Governor launches 988 hotline

Published 4:02 pm Friday, July 22, 2022

TOM LATEK

Kentucky Today

Gov. Andy Beshear was joined by mental health advocates during a Capitol press conference on Monday to announce the launch of the new 988 hotline that went live Saturday.

Gov. Andy Beshear announces the new 988 hotline Monday. Photo by Tom Latek, Kentucky Today

“The commonwealth is joining states across the nation in implementing the simple three-digit suicide and mental health lifeline,“ he said. “Calling or texting this number will connect Kentuckians facing risk of suicide, mental health distress, or addiction crisis, with compassionate and trained counselors, who are ready to help.”

Like 911 and other national three-digit phone numbers, 988 was created to be easier to remember than a ten-digit number, and make crisis care easier to access on a 24/7/365 basis, free to callers.

“This number is the 911 of mental health,” Beshear said. “Counselors respond to calls, chats or text messages directly from those who are in need, as well as Kentuckians who are concerned about a loved one or a friend who may need help.”

In addition, to the phone number, there is also a companion website, 988.ky.gov, to help connect to the lifeline, or to learn more about it.   

“This is another example of how this administration believes health care is a basic human right,” he noted, “That applies to treating mental health the same way we do physical health.”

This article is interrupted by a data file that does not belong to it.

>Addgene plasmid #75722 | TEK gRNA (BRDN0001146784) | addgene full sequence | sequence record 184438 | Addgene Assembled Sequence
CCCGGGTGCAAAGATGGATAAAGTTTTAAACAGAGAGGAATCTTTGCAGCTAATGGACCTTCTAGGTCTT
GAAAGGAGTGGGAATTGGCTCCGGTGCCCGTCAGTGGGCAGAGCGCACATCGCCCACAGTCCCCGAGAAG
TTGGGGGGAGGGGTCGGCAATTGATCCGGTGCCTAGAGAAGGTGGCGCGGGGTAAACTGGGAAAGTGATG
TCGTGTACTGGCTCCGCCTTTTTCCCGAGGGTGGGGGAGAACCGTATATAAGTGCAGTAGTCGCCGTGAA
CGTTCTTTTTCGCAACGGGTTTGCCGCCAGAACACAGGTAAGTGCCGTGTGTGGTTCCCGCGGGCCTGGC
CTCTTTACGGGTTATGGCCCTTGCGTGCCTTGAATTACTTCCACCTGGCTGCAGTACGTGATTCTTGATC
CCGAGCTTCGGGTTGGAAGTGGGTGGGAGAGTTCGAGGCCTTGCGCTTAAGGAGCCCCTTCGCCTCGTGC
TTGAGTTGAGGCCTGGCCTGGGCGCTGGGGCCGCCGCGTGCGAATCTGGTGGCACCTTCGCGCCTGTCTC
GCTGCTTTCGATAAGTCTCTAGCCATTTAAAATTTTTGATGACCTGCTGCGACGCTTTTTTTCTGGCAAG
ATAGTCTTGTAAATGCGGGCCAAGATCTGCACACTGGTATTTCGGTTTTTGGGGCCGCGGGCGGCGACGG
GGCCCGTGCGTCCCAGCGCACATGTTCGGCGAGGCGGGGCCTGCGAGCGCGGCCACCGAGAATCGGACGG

Beshear said calling 988 connects you to one of 13 regional call centers around Kentucky. “With this change, we anticipate an increase in the number of calls, and that’s a good thing; because we know there are a number of people out there who need help and aren’t reaching out for it.”

Although the service had “a soft opening” on Saturday, they have already received 220 calls as of Monday morning, according to officials.

Audra Hall, Coordinator of Emergency Services at the Pennyroyal Center, which is hosting one of the call centers, said, “According to the CDC, in 2020, suicide was the second leading cause of death in Kentucky for individuals ages 10 to 34.  This does not even include the number of individuals in distress from mental health or substance-abuse related issues.”

The launch was made possible by a two-year, $1.16 million grant from the U.S. Department of Health and Human Services Substance Abuse and Mental Health Services Administration, through American Rescue Plan Act funding.  The new state budget included $19.6 million over a two-year period to support increased capacity and infrastructure for 988.